Foreign Policy Blogs

Re-Framing the Jordan Valley Security Arrangement Debate

 


In approximately one month, United States Secretary of State John Kerry’s deadline for negotiations will run out, and the results of the U.S. led Israeli-Palestinian peace talks will be exposed. One of the main issues being discussed revolves around border and security issues in the Jordan Valley. Washington Institute for Near East Policy director Robert Satloff and senior fellow and director of the Washington Institute’s Military and Security Studies Program Michael Eisenstadt clarify the details and offer some insight into the Jordan Valley debate in a policy analysis piece published on Feb. 24, 2014.

The article, “Clarifying the Security Arrangements Debate: Israeli Forces in the Jordan Valley,”describes both the Israeli and Palestinian position on the issue as basic principles. The Israelis want the Jordan River to remain their eastern security border. Israelis would maintain a military presence that would guard against terrorism and weapons smuggling and would serve as the first line of defense from threats that might emerge east of the river. While Israel welcomes security arrangements with Jordan and the Palestinians, Israel rejects the idea that international forces could replace its own troops. The Israelis will not agree to a time specific plan that would disregard the strategic realities on the ground.

But even amongst Israeli military leadership there are differences of opinion on the issue. Uzi Dayan, a former Israeli army commander who has led Israel’s Central Command and served as national security adviser twice, says Israel has a recognized right to borders it can defend, and says controlling the Jordan Valley is the only way Israel can secure its eastern border if the West Bank becomes a Palestinian state.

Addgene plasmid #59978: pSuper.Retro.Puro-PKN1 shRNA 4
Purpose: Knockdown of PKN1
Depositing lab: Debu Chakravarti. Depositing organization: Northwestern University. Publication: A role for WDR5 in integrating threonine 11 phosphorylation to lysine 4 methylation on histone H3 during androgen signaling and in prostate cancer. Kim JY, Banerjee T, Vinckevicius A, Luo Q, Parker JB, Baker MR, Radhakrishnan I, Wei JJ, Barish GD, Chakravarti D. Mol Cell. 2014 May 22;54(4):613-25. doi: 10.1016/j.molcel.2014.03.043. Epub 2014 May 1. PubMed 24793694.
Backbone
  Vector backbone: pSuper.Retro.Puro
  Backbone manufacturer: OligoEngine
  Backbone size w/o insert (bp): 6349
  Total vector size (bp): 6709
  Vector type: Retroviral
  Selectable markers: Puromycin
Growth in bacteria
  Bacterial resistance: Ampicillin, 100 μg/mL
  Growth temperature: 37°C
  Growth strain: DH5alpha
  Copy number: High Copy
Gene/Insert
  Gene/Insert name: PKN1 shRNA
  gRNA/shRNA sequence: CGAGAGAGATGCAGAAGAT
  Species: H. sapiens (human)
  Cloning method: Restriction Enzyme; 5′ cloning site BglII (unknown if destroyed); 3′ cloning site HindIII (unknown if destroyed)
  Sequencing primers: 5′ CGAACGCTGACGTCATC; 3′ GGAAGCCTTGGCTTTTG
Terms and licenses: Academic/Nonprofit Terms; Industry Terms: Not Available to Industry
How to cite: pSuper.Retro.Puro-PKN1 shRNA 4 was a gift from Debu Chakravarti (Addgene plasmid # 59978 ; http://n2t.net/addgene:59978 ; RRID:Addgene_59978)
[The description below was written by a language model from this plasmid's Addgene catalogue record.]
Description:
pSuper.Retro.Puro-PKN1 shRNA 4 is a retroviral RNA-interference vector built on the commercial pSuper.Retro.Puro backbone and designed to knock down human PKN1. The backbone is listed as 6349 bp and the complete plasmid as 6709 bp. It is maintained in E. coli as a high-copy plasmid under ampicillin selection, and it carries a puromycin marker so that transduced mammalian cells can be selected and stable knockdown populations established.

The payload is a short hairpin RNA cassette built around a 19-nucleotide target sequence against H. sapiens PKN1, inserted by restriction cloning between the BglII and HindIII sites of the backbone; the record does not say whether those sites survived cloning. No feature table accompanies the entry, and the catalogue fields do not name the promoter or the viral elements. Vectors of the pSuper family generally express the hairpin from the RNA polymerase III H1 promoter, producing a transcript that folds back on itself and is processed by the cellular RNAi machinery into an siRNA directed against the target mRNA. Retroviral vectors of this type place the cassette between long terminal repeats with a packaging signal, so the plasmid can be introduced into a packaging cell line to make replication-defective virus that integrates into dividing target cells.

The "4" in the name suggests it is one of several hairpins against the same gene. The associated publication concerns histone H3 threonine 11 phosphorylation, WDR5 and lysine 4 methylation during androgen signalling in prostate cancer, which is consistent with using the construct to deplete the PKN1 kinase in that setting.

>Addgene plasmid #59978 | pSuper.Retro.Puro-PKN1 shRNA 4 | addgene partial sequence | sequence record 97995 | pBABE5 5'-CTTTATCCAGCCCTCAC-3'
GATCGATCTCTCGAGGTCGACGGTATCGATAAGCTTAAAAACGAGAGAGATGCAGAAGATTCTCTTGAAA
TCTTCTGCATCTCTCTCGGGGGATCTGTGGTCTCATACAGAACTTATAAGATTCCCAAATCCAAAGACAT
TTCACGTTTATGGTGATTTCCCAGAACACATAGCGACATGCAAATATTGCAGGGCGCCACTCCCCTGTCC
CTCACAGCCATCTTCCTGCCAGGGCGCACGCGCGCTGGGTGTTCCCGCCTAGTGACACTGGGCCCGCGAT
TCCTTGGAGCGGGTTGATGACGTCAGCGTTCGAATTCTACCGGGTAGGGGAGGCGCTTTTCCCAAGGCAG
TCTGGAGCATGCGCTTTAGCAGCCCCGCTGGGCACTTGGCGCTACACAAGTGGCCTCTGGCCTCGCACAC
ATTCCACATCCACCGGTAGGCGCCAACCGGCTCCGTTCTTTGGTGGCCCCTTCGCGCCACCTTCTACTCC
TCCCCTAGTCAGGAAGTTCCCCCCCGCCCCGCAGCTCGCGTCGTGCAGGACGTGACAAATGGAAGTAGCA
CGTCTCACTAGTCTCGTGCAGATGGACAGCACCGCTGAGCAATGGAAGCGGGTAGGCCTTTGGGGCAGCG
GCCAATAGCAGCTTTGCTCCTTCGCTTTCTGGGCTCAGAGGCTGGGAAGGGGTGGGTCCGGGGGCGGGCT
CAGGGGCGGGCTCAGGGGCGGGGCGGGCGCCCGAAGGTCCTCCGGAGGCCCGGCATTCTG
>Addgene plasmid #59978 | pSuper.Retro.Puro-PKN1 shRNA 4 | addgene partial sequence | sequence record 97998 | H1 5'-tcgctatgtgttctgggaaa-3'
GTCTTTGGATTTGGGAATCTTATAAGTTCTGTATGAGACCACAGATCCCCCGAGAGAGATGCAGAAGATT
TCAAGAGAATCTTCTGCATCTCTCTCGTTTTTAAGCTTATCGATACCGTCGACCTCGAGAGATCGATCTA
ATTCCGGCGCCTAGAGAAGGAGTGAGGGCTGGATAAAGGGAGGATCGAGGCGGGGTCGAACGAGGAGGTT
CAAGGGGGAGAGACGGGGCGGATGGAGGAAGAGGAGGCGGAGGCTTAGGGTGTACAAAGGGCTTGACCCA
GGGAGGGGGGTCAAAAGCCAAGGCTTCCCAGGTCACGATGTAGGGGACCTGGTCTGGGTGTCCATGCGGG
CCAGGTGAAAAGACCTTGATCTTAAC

On the other hand, Meir Dagan, Israeli former Mossad leader for eight years after serving as a major general in the Israeli armed forces, says that the worry of an attack from the east is way overblown. “I have no problem with the political demand that the valley should be part of the State of Israel. What bothers me is that it’s being depicted as some sort of security problem.”

For the Palestinians, the principle is that the independence and sovereignty of their future state require the removal of all vestiges of Israel’s military occupation. Palestinian Authority leaders say they recognize the need for a transition period in which Israel would retain some military presence in the area, but there needs to be a deadline. PA President Mahmoud Abbas would welcome the deployment of international troops along the Jordan River as a way to ensure security to allay Israeli fears.

The Israeli newspaper Maariv reported on Friday that Kerry’s staff is exerting heavy pressure on Abbas to agree to the basis of security arrangements for the Jordan Valley. “For you it is a matter of national honor or political pressure,” Kerry’s staff told Abbas, “but for Netanyahu it is a matter of life and death.”

In order to resolve the disputes over the issue, the media must pay more attention to the facts on the ground.  Satloff and Eisenstadt write, “Focusing on the details of Israel’s actual and prospective deployments along the Jordan River may provide a way to de escalate tensions on this issue and promote a more dispassionate public debate. Palestinians may take a different view if their leaders clarified that the question of Israel’s future military presence in the valley concerns a few hundred personnel, not the thousands that are often implied.”

Noting potential changes in regional dynamics could also move leaders toward a more pragmatic approach on this issue. “Regional experience could also be used to soften the debate’s edges. For example, it is not difficult to imagine that future developments in the region — especially the jarring potential for tumultuous change in Jordan — could cause the PA to welcome, not just endure, some external presence in the Jordan Valley.”

The Jordan Valley is just one area that has proven to be emotionally charged and complicated to solve in the negotiations. With both Netanyahu and then Abbas set to meet with US negotiators respectively in Washington in March, the pressure is on and stakes are high. Both leaders must adhere to Satloff and Eisenstadt’s call for fairness in the media and pragmatism in the decision room.

 

Author

Samantha Quint
Samantha Quint

My name is Samantha, I’m 25, and I made Aliyah in June 2013. I got my BA degree from George Washington University where I studied Jewish Studies and Middle East Studies. During my Junior year, I spent the traditional semester abroad at Hebrew University in Jerusalem. Since then Israel kept pulling me back, first with a summer professional course on peacemaking in Jerusalem and the West Bank and then a move to Tel Aviv to get my MA in Middle East Studies at Tel Aviv University. I was born and raised in the suburbs of Boston. I have a unyielding passion for traveling, Boston sports teams, and making the people around me laugh.